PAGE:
Among the never-ending slate of recordings and archived performances of Bob Dylan, the Nippon Budokan Hall sees fans of the man himself hold it in reverence. While previous single The Man in Me provides a strong effort which gives new legs to a live staple at the time, I Want You feels somewhat uncomfortable and off the mark. Polished of its audience, unless complete silence fell over the crowd. Dylan is no stranger to playing against the crowd considering he does not speak to them bar introducing the band or berating the loudmouths and photographers. I Want You is over before you know it, a glorified intermission and strange single to promote this live record.
Even then the hoots, cries and whistles are allowed to break through the standard guitar work and the whiny-like cry of the title. Short and sweet, a bridge of a track which will work far better as a whole instead of just a slice. It makes it all the more surprising to hear it used as the single. Blonde on Blonde is built on tracks which work as part of a core. Not dedicated to one another, nor impossible to separate even if the mix makes it sound integral. Abbey Road did it well, as did Blonde on Blonde. But somewhere down the line, Dylan forgot it was a piece he could extract as well as implement. Its independent status here is fine enough, it is I Want You, after all, but it does very little to bring rabid excitement to this live album.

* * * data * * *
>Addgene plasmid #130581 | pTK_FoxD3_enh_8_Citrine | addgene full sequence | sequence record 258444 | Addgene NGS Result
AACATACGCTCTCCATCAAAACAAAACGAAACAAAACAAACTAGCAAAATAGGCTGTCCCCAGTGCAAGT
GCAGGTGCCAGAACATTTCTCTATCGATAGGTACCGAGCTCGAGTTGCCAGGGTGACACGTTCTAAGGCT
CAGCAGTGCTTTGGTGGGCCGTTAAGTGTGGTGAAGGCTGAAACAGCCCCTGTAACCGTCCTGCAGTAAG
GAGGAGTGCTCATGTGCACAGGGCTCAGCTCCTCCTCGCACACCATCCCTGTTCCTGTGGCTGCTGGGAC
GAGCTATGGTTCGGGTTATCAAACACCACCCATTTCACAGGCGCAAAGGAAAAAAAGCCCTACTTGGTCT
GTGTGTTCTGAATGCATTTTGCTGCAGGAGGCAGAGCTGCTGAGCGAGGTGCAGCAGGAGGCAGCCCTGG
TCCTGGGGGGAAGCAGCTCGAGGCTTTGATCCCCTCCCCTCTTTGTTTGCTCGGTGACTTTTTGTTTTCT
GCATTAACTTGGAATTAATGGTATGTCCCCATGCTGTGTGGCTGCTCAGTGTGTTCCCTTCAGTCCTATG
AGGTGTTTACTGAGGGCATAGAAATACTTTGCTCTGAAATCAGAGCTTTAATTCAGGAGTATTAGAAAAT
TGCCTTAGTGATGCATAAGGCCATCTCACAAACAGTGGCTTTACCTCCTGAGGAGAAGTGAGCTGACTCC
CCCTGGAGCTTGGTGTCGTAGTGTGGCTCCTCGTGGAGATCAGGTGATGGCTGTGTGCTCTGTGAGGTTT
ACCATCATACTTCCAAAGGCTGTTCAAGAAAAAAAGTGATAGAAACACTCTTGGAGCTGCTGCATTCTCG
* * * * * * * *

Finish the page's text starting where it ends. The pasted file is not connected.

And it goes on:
Those who crave it already have the fire lit under them, those who are not will not be convinced by I Want You. No changes to the lyrics of course, as classic as they always are. Broken cups and pleading loves separated by garden gates tied with a bit of electric guitar. Even at this post-Blood On The Tracks point in his career, Dylan manages to change his style enough to warrant a separate release. Whether this is as good or better than the album version is not the question, but the relevancy of the track outside of the shell of the album is certainly up for debate. More Dylan is good Dylan but the barrel is showing scratch marks as the backlog grows ever shorter for quality recordings and releasable material.
Are we better off with it out in the great wide open? Probably. Throw it on the pile. It is tremendous how much listeners can now take this quality of live performance for granted, but the truth is there is nothing stoking the fire underneath this one. Sensations which come from live records and even recordings out there on YouTube for most artists offer a completely new experience for a beloved song. I Want You may not rank as the most popular of Dylan and his efforts as a performer, but it is a hell of an experience on Blonde on Blonde. Where the translation falters here is in the attempt to bring relevancy to a brief track which feels more like a chance for a second guitarist to retune than an active effort to turn something new out.